How Smooth Line and Smooth Polygon work

Smoothing is a generalization operation that removes sharp angles in a line or outline. Smoothing is often used to improve aesthetic appearance in cartographic output. The Smooth Line, Smooth Polygon and Smooth Shared Edges geoprocessing tools offer two different smoothing algorithms.

Smoothing algorithms

Polynomial Approximation with Exponential Kernel (PAEK)

The Polynomial Approximation with Exponential Kernel (PAEK) option calculates smoothed lines using a parametric continuous averaging technique. The current point coordinates are calculated by the weighted averaging of the coordinates of all points of the source line. The weights of each point decrease with the distance along the line to the current point. In addition to averaging, approximation with polynomials of the second degree is used. The smoothed line doesn't necessarily contain all or any vertices of the source line except the end points. The result depends on one parameter. The method is stableā€”a minor change to the parameter causes a minor change in the result. In general, this algorithm gives better results than the Bezier Interpolation option in terms of the smoothed shapes. This option is based on the algorithm defined by Bodansky, et al, (2002).

The Smoothing Tolerance parameter is used by the (PAEK) algorithm only. This tolerance specifies the length of a moving path along an input line used to calculate the smoothed coordinates by the (PAEK) algorithm. The longer the path, the more smoothed the resulting lines. Each new location is calculated using the information within the specified length of the path that is centered at the location. In this way, the tolerance defines the region within which all coordinates are taken into account.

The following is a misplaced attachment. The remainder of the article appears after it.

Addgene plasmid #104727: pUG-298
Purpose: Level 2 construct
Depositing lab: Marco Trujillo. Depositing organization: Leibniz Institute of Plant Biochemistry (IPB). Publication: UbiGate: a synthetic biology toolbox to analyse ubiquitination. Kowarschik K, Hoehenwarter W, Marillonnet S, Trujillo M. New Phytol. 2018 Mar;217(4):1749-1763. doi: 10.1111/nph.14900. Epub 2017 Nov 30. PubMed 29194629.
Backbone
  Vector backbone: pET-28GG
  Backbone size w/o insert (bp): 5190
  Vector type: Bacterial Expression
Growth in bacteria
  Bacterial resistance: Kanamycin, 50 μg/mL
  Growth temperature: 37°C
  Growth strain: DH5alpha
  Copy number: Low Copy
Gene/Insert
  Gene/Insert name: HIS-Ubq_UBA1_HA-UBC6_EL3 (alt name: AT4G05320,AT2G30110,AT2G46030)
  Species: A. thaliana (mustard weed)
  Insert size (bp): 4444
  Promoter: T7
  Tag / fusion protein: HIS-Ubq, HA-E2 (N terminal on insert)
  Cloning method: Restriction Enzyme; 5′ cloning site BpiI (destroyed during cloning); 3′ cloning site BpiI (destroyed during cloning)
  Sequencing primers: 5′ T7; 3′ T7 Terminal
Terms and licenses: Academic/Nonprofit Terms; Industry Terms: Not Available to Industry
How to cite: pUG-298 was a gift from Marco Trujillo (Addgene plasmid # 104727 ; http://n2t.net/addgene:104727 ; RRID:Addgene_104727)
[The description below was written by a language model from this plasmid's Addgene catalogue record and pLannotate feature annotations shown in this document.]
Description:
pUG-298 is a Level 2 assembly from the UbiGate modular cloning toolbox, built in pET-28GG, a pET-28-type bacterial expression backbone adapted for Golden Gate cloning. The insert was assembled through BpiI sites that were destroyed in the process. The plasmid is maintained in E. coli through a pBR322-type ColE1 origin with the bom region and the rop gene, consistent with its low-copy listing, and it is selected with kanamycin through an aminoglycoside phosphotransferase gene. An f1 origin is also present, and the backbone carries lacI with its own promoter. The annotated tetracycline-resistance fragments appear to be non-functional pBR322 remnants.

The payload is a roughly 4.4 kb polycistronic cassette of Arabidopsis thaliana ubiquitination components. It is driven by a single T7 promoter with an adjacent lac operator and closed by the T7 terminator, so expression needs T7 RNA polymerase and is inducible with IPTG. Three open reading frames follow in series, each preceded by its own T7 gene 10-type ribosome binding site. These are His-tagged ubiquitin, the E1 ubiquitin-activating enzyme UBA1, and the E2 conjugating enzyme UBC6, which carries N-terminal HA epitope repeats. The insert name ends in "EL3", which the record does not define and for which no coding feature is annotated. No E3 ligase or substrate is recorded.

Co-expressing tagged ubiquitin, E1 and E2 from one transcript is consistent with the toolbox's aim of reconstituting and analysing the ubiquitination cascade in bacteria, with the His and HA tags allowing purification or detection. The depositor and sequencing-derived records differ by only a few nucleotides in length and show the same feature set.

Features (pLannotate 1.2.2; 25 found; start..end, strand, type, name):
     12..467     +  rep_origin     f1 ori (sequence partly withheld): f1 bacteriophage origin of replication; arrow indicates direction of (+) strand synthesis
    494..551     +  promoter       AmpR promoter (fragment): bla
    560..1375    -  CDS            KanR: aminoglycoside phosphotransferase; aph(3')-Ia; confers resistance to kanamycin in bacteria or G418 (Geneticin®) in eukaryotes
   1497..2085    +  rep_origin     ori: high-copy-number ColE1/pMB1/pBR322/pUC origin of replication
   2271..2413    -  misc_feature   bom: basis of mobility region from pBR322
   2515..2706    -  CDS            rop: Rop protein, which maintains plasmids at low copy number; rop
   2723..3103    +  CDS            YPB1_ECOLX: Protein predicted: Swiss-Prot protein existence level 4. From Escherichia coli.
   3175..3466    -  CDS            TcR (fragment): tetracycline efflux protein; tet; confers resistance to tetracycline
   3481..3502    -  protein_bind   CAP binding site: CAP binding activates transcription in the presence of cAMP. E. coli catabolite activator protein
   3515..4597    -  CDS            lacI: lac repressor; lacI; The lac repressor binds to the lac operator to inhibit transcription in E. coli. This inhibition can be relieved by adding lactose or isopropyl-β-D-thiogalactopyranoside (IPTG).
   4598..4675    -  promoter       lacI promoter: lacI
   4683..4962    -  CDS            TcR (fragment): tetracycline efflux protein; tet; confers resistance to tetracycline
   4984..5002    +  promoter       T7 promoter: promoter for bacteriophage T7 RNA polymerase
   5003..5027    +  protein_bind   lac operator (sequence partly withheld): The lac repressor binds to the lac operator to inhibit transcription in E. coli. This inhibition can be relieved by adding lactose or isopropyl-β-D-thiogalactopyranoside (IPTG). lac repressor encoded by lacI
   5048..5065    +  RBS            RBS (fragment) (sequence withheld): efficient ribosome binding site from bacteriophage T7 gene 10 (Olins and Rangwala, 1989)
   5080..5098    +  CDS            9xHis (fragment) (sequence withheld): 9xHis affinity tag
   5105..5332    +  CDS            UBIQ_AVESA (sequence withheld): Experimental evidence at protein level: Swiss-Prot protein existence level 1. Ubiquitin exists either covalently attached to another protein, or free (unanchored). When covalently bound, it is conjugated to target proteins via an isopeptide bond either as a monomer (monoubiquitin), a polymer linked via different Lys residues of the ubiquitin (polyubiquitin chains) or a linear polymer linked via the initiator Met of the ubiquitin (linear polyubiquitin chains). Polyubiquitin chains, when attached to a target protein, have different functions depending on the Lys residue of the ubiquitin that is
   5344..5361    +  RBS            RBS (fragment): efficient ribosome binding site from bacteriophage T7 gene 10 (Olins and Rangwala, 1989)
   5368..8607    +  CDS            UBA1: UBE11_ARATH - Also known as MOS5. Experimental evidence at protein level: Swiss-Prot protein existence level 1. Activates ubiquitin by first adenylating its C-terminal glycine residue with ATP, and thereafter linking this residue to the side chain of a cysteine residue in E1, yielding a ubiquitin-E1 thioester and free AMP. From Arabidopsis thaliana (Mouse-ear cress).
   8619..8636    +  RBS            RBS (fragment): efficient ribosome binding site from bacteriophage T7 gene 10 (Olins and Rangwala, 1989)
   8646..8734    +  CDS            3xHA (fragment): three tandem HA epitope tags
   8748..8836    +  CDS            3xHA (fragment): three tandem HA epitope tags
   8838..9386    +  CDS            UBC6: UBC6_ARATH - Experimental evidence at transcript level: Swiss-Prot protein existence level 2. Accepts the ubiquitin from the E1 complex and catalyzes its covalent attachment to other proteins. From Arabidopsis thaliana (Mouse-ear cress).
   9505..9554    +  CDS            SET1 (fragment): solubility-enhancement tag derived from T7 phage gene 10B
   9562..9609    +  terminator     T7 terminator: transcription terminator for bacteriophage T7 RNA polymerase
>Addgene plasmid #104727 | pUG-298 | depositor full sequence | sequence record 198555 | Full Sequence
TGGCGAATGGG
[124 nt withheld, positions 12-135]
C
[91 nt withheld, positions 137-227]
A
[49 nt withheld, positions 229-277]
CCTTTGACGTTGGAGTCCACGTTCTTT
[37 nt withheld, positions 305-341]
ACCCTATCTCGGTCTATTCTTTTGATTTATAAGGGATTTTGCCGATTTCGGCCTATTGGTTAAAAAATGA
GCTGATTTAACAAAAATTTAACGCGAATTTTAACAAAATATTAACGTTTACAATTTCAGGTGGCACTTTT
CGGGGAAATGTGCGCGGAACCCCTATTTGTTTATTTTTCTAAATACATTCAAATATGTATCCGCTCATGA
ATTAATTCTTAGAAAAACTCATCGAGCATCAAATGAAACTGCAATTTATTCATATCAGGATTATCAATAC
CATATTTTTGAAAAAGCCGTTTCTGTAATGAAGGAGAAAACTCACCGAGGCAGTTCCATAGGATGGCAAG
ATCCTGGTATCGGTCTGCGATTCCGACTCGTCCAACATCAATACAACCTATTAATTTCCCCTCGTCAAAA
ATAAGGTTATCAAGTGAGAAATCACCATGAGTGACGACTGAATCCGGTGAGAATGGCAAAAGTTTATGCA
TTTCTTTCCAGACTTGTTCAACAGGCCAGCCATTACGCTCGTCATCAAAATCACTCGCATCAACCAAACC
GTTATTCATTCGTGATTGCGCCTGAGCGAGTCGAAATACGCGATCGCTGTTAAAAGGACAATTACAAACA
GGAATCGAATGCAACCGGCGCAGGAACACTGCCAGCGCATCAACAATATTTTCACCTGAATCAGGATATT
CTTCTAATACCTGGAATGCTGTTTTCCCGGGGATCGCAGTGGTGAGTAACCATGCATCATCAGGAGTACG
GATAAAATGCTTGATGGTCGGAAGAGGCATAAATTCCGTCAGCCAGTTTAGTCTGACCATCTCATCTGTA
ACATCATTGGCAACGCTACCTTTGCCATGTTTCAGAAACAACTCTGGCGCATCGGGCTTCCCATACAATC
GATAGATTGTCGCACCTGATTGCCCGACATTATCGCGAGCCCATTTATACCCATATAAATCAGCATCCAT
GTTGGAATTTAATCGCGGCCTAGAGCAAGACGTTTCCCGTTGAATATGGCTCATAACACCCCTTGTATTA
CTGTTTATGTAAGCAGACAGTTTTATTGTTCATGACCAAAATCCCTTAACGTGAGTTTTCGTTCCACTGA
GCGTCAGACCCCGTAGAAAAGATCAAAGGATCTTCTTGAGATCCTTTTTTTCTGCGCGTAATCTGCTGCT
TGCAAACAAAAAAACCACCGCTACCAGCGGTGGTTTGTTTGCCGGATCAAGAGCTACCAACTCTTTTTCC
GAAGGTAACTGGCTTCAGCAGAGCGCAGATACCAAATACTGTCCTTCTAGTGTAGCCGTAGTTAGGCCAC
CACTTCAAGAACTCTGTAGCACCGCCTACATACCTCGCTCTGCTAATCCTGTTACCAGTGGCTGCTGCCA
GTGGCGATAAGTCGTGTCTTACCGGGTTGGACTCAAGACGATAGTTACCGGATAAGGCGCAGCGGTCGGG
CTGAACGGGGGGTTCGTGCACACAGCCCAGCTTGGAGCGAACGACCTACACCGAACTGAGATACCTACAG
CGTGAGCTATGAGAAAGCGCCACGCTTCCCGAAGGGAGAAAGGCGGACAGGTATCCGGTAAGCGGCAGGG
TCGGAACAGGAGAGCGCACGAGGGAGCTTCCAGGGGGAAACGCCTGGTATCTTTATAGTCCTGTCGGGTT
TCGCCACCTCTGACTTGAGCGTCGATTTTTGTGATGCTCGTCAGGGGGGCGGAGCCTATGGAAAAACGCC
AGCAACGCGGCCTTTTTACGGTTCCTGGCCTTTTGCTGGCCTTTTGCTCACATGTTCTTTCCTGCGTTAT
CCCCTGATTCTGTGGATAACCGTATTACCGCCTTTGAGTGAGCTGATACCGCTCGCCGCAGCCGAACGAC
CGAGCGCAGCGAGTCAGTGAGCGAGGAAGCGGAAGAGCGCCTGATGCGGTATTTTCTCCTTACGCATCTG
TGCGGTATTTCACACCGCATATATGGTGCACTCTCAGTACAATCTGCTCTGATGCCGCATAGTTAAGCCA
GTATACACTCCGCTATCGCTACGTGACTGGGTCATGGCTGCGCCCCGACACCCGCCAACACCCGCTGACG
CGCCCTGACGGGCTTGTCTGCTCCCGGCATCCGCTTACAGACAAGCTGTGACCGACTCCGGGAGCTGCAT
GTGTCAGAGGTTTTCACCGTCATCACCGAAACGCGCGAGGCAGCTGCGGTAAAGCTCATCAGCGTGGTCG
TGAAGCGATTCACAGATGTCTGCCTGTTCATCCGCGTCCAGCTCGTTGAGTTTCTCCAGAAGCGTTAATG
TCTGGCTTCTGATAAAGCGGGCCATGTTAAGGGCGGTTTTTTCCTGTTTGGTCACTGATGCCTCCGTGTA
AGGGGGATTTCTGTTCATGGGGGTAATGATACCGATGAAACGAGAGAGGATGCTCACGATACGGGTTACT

Bezier Interpolation

The Bezier Interpolation option fits Bezier curves through every line segment along an input line. The Bessel Tangent is used to connect the curves smoothly at vertices (Farin, 1997). The resulting lines pass through input vertices. This option is based on the algorithm defined by Farin, (1997).


Bodansky, Eugene; Gribov, Alexander; and Pilouk, Morakot (2002) "Smoothing and Compression of Lines Obtained by Raster-to-Vector Conversion", LNCS 2390, Springer, p. 256-265.

Farin, Gerald (1997) Curves and Surfaces for CAGD, a Practical Guide, 4th Edition, Academic Press, USA.